7 Steps to Being a Fantastic Leader

Over the next few months I’ll be writing a series of posts about one of my favorite subjects: making the world a better place.

I’m currently working with my editor on final edits of Saving the World on $30 a Day: An Activist’s Guide to Starting, Organizing and Running a Non-Profit Organization, which will be in print within the next 60 days or so (it’s currently available for Kindle, sans the corrections).

While the book has a lot of the practical aspects of starting and running a shoestring nonprofit, one topic I don’t talk about much in the book is one of the most critical: how to be a good leader.

So, this is the first of what will likely be a series of blog posts on my thoughts about leadership. These are seven steps anyone can focus on to be a better leader.

1.    Be willing to take big risks. When Bill Gates set out to found Microsoft, he didn’t take a safe and easy route. This is a guy who had the resources to be at Harvard, where he could have opted for a safe route of college, job, blah, blah… instead, he dropped out, drove across the country with a friend, coding all the way, in order to pitch MS-DOS to IBM.  Steve Jobs and the Woz put out their ads for the first Apple computers before they had any to sell: the prepaid orders paid for the parts to send out those first computers. If you want big results, you have to think big, you have to take big risks, and you have to be prepared for big failures.

2.    Be unconventional. Leaders in any field don’t succeed by doing the same thing as everyone else. You have to understand the rules, and you have to know which ones are worth breaking in order to get results.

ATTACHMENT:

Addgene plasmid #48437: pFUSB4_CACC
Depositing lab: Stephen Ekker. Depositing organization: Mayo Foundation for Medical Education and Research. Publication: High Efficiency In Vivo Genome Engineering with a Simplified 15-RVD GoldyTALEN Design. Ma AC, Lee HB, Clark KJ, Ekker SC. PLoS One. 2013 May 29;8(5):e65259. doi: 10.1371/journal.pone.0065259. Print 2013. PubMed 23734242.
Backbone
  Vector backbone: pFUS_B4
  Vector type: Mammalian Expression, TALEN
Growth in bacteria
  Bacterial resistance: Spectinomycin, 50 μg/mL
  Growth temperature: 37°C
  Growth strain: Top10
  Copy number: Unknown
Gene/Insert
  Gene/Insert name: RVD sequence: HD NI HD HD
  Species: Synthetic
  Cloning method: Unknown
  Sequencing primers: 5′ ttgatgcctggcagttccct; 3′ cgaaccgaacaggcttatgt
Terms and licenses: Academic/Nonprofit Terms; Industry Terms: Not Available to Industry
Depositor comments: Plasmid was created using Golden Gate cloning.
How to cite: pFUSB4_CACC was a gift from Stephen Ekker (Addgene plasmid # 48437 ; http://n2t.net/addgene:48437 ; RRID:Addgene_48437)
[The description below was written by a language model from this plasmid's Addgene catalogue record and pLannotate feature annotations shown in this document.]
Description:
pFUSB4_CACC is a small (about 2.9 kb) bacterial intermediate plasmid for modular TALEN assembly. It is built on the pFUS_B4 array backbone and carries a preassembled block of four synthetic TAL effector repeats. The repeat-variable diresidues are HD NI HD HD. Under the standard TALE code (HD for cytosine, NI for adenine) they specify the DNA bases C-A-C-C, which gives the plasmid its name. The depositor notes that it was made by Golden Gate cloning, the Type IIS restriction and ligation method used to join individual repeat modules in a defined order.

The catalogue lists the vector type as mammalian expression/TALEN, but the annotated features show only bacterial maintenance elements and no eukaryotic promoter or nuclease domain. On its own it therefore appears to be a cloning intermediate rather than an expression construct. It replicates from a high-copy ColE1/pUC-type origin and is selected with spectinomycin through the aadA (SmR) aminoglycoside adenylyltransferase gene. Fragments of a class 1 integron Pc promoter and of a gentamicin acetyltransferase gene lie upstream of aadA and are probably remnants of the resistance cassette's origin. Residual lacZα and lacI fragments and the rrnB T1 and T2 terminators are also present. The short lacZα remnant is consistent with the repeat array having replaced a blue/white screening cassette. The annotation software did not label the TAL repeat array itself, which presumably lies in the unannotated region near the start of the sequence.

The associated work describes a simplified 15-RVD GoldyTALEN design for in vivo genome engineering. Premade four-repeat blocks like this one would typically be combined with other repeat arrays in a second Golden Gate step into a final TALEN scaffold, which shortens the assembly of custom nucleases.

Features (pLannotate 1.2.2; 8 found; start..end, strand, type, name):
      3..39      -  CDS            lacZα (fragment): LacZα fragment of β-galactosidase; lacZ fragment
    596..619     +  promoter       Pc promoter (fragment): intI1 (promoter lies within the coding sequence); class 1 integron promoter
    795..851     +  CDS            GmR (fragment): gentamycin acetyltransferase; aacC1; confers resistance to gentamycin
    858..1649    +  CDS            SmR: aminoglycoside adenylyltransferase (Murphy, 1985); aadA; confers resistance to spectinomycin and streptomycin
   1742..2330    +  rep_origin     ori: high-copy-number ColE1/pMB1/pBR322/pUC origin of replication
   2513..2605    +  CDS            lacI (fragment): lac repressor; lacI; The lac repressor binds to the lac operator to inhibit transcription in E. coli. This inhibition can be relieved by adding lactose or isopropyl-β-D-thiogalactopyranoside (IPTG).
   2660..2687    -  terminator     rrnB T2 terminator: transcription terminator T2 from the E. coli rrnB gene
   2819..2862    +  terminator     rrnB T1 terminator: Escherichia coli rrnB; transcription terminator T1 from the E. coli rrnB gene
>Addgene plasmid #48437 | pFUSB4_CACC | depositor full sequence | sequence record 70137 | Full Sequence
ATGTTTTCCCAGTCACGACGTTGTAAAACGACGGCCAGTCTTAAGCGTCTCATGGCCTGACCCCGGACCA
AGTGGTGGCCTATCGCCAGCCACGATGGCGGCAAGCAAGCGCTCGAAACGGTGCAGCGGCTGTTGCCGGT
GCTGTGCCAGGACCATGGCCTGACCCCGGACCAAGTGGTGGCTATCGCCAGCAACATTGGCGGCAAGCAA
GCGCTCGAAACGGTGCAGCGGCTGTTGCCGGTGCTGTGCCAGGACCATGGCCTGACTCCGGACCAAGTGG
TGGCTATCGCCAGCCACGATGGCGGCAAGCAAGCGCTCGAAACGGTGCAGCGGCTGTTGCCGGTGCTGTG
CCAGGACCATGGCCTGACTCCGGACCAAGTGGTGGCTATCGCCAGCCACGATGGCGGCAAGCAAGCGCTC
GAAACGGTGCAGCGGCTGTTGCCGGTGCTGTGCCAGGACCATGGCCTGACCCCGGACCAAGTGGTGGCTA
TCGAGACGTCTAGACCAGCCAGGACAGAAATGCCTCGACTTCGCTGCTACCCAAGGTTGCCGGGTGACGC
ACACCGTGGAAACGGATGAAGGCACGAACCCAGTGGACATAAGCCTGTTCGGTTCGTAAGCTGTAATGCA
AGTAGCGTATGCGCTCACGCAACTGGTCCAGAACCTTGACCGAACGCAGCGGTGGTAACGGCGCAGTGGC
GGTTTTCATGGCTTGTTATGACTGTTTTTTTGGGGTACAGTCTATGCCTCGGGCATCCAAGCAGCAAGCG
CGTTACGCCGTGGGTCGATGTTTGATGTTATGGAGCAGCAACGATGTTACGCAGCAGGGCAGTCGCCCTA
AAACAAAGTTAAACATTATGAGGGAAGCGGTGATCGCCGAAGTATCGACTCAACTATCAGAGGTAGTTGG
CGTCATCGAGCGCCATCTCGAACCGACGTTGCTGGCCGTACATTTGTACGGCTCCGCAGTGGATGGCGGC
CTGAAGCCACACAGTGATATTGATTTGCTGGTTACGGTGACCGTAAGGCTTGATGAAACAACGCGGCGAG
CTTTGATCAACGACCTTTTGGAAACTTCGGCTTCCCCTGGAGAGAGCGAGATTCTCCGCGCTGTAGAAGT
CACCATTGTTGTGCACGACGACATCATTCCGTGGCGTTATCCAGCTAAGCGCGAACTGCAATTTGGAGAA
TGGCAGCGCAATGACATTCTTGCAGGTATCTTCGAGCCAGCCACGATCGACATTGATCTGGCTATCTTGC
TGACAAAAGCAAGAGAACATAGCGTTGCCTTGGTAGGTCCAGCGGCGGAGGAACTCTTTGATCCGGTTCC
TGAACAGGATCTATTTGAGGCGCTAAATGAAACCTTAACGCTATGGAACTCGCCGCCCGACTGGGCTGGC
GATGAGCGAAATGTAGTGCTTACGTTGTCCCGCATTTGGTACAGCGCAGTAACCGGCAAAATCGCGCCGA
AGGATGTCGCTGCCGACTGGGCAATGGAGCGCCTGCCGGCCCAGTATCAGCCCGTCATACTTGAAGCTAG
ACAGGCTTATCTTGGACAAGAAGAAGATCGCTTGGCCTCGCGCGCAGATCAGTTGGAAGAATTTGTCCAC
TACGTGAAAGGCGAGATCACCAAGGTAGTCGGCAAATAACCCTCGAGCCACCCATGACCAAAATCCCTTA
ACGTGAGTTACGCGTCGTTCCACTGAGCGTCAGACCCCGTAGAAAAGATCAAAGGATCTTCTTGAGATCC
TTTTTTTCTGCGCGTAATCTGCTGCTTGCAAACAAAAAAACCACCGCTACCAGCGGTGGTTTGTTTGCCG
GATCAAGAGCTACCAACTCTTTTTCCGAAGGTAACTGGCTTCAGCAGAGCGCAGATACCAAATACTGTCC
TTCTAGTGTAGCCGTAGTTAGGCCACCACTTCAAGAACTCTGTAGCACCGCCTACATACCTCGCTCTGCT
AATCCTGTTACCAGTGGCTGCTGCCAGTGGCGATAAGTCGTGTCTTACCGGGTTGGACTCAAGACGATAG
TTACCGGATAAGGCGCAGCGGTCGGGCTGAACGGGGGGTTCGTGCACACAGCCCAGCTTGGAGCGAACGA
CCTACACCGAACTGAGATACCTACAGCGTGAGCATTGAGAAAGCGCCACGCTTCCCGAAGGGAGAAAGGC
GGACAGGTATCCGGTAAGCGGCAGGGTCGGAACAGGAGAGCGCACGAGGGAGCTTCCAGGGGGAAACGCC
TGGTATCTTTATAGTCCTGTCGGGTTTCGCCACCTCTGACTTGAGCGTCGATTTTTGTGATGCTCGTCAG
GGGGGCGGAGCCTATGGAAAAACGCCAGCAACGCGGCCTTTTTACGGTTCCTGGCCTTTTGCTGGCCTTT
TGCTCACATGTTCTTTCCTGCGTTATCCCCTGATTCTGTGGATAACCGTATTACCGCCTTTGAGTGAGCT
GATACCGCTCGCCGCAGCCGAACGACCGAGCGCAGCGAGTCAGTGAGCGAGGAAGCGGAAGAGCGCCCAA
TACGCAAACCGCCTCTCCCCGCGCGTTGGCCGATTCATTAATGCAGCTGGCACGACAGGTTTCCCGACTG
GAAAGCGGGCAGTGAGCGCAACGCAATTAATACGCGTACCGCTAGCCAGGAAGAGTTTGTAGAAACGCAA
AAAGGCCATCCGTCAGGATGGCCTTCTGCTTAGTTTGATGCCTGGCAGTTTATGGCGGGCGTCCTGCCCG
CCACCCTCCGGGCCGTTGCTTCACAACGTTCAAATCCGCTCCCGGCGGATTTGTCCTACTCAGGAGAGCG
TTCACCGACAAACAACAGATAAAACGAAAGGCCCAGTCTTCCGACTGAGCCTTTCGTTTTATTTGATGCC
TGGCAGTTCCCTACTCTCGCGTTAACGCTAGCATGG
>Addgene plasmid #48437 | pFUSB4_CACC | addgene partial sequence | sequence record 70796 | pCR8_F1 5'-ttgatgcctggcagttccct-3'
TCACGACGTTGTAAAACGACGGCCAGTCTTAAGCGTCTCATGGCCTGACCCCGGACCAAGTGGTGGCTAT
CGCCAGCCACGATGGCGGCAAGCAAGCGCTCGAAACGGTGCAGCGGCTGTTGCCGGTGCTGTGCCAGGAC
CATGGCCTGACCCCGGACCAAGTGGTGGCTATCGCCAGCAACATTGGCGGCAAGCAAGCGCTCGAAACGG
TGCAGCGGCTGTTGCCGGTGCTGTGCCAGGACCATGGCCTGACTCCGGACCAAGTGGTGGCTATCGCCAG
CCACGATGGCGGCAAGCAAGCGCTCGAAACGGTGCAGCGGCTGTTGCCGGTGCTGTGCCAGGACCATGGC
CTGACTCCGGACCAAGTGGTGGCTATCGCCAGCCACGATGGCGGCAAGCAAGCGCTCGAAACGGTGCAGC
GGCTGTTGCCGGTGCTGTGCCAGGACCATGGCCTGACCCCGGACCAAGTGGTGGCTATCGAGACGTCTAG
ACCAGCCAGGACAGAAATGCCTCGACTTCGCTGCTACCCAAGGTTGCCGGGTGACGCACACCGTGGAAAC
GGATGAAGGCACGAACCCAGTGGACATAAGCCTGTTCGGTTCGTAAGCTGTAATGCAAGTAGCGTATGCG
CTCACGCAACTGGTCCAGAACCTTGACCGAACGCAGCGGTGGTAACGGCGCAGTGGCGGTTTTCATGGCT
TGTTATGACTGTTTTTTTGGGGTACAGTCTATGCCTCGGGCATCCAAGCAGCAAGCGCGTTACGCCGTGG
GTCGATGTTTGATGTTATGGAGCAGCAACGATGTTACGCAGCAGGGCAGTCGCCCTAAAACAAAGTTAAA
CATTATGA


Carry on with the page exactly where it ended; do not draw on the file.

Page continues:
3.    Keep Focus on the Big Picture. Managers implement, follow processes and procedures, and herd employees.  They dither on small decisions, because it isn’t always clear what is the best step to take. Leaders keep their eyes on the big picture, whether it’s building a company or changing our world. By keeping that focus on the big picture, the smaller decisions are easy to make: you simply make the decision that supports your end goal.

4.    Inspire. A leader doesn’t order others around. A leader inspires by communicating the big picture. You want to increase your sales by fifty percent? You have to communicate to the entire team what that goal is, how you are going to get there, and why the team should want the same thing.

5.    Don’t be afraid to have the difficult conversations. A leader has to be prepared to deal with underperforming team members. You can’t be afraid to sit down and have the difficult conversations: explain what is going wrong, how to fix it, and what the consequences will be if the problem isn’t dealt with.

6.    Be willing to make mid-course corrections. Sometimes people get stuck in a rut. We know the way we want something to happen, and no matter what happens in reality, we stick to our guns and keep going no matter what. A leader has to be willing to assess the reality of the situation, and pivot to a new strategy when necessary. Be willing to accept small failures in order to have the big successes.

7.    Care about your team! Inspiring leaders don’t isolate themselves. You have to be prepared to care about your people, love them, and take care of their needs. Loyalty is a two-way street, and if you want a loyal team surrounding you, you have to be loyal to them.

What do you think? Have you known inspiring, amazing leaders? What did they do that was different?




  1. Jackie Trippier Holt

    I’m glad you’re updating your guide! And these are valid points.
    On point 7, I say trust your team (you appointed them,  after all), delegate and nurture their skills. The level of loyalty this fosters is worth its weight in gold. Time and time again I see leaders not communicating and not trusting.
    From my perspective, I find leaders who require detailed timesheets that reflect actions taken or completed, do not understand the value of thought, meditation and the creative process to the success of an enterprise.

    • Charles Sheehan-Miles

      You’re absolutely right. Sometimes delegating and trusting the team is the hardest thing for a leader to do, but it’s also one of the most important.